Thursday, December 13, 2012

Why I Ride Fixed-Gear?

Fixed-Gear Drive Train

Why do I Ride a Fixed Gear Bicycle? by John Z.

It's hard to say exactly why I choose to ride a fixed gear bicycle. Part of it is just a
feeling you get from a bike or style that fits you just right. It may be that old road bike
from the eighties that still has a home in your garage or an English three speed that
feels so right on a quick trip to the coffee shop.

That perfect fit is hard to quantify. It can be just a matter of a few millimeters here or a
few degrees there. An old seat that is broken in just right, or maybe a set of really
comfortable fatty tires. It may be a bike that has just the right gear combinations or a
quick shift and brake action.

For me I find that fit in an old steel frame that has just the right millimeters and degrees
for me with nothing but the absolute minimum stripped from the bike (Although, through
experience I do have a full set of brakes on my bicycle). I crave simplicity in my life and
in my bicycle and that is what a fixed-gear gives me.

There is not much more simplicity then in a fixed-gear bicycle. Stripping a bike of the
derailleurs, gears and freewheel obviously makes a bike lighter, but lite weight is not the
only benefit. I think the true beauty of a fixed-gear bicycle is in its reliability, there is a lot
less that can go wrong. Derailleurs go out of alignment, jockey wheels need constant
cleanings, cables stretch and need replacing, parts wear out and become more difficult
to tune.

I have ridden many miles in my life, I have ridden over 38,000 miles on a favorite
Cannondale derailleur bike from the eighties alone (not counting all the other bicycles I
have owned), and have near that amount on fixed-gear bicycles. My bicycle seances
have become super sensitive to every small bit of feed back a bicycle gives me that
even the slightest bit of derailleur chatter, misalignment or soft shift action drives me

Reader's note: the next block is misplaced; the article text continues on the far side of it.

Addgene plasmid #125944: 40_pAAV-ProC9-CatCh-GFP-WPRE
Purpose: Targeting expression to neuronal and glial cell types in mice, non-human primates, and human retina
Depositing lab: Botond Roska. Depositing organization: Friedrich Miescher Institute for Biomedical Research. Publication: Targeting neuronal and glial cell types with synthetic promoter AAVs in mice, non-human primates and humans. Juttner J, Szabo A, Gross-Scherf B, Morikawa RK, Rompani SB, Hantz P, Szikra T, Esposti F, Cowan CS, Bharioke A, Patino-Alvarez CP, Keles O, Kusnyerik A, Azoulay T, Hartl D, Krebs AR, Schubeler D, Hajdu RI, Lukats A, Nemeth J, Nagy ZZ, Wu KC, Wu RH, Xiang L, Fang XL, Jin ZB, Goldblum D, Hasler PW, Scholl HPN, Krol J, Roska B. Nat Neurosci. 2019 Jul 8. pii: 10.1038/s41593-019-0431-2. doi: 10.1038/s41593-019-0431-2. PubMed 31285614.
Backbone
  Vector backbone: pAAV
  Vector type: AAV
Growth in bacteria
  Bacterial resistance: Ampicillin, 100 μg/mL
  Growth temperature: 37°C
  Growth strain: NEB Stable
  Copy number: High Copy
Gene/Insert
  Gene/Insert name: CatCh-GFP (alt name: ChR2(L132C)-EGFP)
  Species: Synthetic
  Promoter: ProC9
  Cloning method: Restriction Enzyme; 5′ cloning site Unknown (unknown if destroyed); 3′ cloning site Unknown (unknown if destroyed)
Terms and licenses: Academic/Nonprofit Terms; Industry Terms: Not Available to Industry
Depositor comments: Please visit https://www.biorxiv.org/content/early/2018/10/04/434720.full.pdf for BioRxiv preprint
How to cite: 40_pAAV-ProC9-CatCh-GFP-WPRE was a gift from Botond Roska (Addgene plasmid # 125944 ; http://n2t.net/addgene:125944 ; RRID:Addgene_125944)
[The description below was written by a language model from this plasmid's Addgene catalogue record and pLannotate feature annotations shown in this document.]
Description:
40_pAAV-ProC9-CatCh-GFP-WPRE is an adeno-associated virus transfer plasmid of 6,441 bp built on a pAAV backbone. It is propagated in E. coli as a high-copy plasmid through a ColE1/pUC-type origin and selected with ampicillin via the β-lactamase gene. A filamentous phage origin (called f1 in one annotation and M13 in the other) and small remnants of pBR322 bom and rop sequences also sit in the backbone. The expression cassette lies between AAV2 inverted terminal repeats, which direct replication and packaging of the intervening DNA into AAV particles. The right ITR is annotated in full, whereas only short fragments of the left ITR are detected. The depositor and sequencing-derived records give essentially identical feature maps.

nuts. Is that my OCD coming through? The fixed-gear drive train gives my seances
wonderful silents.

The first bicycle to resemble today's bicycles was the Safety Bicycle around the late
1880's. It featured a chain, two wheels the same size and a fixed-gear cog. It was a
decade plus before the first freewheel became available. However the invention of a
freewheel did not spell the end of the fixed-gear bicycle.

Henri Desgranges, the creator of the Tour de France, stated in 1902 his feelings of
freewheels and derailleur bicycles, "I still feel that variable gears are only for people
over forty-five. Isn't it better to triumph by strength of your muscles than by artifice of a
derailleur? We are getting soft.." As a result, the Tour did adopt derailleurs until the

I love bicycle racing, I love watching the Tour, Giro d'Italia and the Vuelta de Espania. I
love the strategy, the races within the race and the competition, but I really would like to
see racing the way it once was. Racers unsupported, riding all hours of the day, no
stages, just the first one across the line. Racers with the support of only themselves, like I
have to ride.

Brevets are the closest thing today to the races of old, the oldest and most well known is
the Paris Brest Paris. In a brevet, the race starts at a given time and the racers
ride morning noon and night, or when they are capable of riding, until the racer crosses the finish line.  Most where multiple day events.  No stages, it's up to the racer to figure out when to stop and when to ride. There is a group that rides fixed-gear in these races, but they really are not races. They are basically individuals riding against the clock, beat the maximum time allowed and get a metal.  The last time Paris Brest Pairs was truly run as a race was 1951.

I hope I have conveyed my love for a fixed-gear bicycle, it's not easy to put into words.
It is my hope that all cyclists give a fixed-gear a try at least a couple of times in there
lifetime to experience what words can not describe. If you need help in converting or
building a fixed-gear, drop an email and I will do my best to help you.  It is also not my intention to put down any other forms of bicycles, as a friend resiliently told me, "Different spokes for different folks."